The fines flagged up the seriousness with which the justice system now treats safety failings where the public are at risk.
The penalties were immediately welcomed by both passenger safety groups and unions.
Engineering giant Balfour Beatty - responsible for track maintenance at the time - was fined £10 million and Network Rail £3.5 million for breaking safety rules before the crash.
The companies were also ordered to pay £300,000 each in costs.
Until today, the largest fine ever imposed in the English courts was £2 million on Thames Trains following the 1999 Paddington rail crash. The company had pleaded guilty to two health and safety charges.
This summer gas utility company Transco was fined £15 million in Scotland after a leaking gas main led to an explosion that killed four members of a family.
Sentencing them, Mr Justice Mackay - who has spent 30 years involved in similar cases - said he had guarded against over-reaction in sentencing.
"But I regard Balfour Beatty as one of the worst examples of industrial negligence in a high risk industry I have seen.
"These were breaches of a general duty to the public at large. Something over three-quarters of a million passengers would have been put at risk by passing over this area.
"Both companies fell below appropriate standards. Balfour Beatty's failure lay at the top of the scale."
Balfour Beatty is no longer in the business of railway maintenance as Network Rail has taken over from Railtrack and taken maintenance "in house".
He said: "No one can predict the future, but the risks of such a tragedy had been reduced by the action of Network Rail.
"The elimination of one of the indefensible features of the 1996 privatisation - the separation of the ownership and control of the track from its maintenance - is now gone. Perhaps that is one good thing resulting from this disastrous affair."
Network Rail was convicted of breaching the Health and Safety Act last month and Balfour Beatty had admitted the charge earlier.
Four people died and 102 were injured when the King's Cross to Leeds train came off the tracks at 115mph on October 17 2000.
The prosecution maintained the derailment was an accident waiting to happen and occurred because of a cavalier approach to safety.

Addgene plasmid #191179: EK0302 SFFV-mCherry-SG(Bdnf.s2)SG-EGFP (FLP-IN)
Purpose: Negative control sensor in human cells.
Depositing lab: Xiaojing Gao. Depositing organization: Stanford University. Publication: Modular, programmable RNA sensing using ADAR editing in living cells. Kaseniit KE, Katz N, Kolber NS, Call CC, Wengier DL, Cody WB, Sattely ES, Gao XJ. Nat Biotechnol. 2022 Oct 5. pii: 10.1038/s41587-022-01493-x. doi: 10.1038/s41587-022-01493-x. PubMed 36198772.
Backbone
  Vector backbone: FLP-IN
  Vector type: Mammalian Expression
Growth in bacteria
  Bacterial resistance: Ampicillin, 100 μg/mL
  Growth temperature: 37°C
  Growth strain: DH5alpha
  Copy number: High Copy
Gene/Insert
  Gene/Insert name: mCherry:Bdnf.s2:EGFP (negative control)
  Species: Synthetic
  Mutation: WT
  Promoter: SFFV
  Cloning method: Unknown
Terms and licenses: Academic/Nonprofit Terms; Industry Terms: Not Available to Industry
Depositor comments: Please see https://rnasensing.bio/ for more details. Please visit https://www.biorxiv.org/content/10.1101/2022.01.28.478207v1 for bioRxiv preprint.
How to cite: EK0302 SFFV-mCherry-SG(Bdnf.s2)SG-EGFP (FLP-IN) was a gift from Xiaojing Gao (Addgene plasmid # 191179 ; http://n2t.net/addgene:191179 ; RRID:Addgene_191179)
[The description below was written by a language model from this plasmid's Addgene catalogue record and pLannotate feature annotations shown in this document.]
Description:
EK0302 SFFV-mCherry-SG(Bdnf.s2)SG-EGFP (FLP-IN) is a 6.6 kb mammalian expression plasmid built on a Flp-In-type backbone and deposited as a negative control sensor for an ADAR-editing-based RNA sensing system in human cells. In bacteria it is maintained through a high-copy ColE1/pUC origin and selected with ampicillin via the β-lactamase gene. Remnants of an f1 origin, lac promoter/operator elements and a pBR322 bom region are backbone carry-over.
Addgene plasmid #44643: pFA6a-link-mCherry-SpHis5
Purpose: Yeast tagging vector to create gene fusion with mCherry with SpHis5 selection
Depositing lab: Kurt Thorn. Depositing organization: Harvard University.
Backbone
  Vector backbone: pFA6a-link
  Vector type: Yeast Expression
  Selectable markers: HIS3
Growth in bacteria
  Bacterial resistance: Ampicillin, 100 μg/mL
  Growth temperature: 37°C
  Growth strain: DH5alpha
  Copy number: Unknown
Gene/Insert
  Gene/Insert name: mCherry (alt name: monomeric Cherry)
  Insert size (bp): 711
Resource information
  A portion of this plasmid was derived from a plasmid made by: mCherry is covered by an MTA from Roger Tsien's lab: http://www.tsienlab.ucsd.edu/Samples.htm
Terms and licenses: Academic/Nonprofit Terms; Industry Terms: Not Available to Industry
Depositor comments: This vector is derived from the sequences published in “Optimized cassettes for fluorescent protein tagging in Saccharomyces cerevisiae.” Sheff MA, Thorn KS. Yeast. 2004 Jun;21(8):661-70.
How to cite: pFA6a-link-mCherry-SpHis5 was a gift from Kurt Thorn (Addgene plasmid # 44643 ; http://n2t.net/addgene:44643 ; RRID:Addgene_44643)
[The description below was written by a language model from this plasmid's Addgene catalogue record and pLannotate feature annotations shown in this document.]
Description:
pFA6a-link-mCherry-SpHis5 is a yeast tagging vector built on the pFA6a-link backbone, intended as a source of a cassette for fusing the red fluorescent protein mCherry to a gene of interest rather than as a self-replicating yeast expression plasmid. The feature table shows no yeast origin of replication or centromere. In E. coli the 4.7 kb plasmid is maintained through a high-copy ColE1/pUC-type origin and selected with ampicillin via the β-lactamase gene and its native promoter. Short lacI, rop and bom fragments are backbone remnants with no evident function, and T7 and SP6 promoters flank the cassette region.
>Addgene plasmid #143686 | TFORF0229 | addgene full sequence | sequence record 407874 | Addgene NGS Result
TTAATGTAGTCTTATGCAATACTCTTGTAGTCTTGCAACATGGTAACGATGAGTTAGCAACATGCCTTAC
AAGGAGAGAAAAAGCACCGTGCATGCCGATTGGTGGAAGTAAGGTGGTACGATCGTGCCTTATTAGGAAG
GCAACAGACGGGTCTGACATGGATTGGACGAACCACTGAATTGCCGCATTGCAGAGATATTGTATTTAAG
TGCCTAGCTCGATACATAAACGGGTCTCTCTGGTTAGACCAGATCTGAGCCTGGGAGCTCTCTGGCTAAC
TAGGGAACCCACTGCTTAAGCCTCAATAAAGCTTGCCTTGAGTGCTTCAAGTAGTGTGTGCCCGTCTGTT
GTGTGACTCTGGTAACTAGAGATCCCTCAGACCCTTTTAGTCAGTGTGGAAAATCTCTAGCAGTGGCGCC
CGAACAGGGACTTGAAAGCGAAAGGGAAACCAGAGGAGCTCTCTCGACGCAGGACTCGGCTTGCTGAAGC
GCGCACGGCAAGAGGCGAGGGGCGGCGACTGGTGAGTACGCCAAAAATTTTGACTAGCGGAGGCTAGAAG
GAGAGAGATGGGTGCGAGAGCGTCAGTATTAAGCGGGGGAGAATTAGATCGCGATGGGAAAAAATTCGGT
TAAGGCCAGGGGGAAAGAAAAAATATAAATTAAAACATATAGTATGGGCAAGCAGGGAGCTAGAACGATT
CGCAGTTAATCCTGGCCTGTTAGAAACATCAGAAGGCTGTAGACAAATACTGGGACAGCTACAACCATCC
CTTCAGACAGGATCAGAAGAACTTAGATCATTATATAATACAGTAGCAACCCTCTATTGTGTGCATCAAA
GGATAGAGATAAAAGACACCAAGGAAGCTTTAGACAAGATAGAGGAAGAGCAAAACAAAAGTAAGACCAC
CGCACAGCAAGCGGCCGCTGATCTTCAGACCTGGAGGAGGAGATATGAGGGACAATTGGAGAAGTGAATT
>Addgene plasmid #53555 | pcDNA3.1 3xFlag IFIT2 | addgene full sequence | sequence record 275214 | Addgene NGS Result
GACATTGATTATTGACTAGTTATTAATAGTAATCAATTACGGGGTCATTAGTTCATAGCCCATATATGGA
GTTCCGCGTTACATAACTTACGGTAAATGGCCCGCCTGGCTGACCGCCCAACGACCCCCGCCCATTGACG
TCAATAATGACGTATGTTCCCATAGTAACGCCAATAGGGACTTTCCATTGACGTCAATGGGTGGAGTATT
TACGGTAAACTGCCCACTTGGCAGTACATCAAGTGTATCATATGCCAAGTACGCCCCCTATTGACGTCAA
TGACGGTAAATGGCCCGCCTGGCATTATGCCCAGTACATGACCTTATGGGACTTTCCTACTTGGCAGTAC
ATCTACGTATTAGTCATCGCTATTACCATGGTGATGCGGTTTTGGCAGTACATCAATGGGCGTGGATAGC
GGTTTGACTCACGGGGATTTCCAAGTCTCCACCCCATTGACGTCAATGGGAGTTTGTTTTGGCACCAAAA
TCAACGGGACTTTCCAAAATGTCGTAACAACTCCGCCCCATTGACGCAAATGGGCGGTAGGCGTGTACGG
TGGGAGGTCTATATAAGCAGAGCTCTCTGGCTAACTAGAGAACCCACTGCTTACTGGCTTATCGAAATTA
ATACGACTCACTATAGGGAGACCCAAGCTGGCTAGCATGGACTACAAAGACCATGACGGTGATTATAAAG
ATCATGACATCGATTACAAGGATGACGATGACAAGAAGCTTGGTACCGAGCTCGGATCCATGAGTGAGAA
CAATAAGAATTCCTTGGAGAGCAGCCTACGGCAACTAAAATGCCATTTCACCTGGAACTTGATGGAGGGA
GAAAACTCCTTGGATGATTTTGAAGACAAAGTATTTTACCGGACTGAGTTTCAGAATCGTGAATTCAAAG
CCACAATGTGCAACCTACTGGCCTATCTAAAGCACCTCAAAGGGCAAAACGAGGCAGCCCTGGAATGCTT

In evidence, some maintenance and track inspection practices were described as a Fred Karno circus and a shambles.
The rail which broke - causing the train to fly off the track - had disintegrated.
Defective monitoring meant it had been left virtually uninspected in the months before the crash.
Mr Justice Mackay said the failures affected a substantial part of a busy high speed line for 21 months.
The severity of the fines imposed today on Network Rail and Balfour Beatty over the Hatfield train crash were welcomed by the Safe Trains Action Group (Stag).
Stag vice chairman Carol Bell said: "We have said that there have to be bigger, swingeing fines for companies and it's good to see that there have been in this case."
Mrs Bell, who was injured in the 1997 Southall train crash which claimed seven lives, added: "There was a record fine (of £1.5 million for the Great Western train company) after Southall and I am pleased that much higher fines have now been handed out.
"The size of these fines sends a message to companies that they must take full regard of safety."
TUC general secretary Brendan Barber said: "Today's decision shows that the courts are now beginning to take health and safety breaches more seriously. But the families of those killed will still feel cheated that no senior executives are to face punishment as a result of their safety crimes.
"The Government urgently needs to address the fact that all the courts can do in a case like this is to fine a company.
"What is necessary is both a new offence of corporate killing, with a wider range of penalties available, and new legal duties that make directors directly responsible for the health and safety of their staff and customers."
The judge highlighted the problem of fining a company which has no shareholders where "the profits it makes are all ploughed back into the railway system.
"In reality therefore, every £1 fined is a pound they cannot spend on railway safety."
Ordering the companies to pay towards the prosecution costs - estimated alone to be £8.5 million - Mr Justice Mackay said the disaster led to a massive investigation.
There had been national concern "over the third of a sorry quartet of rail accidents at the turn of the century".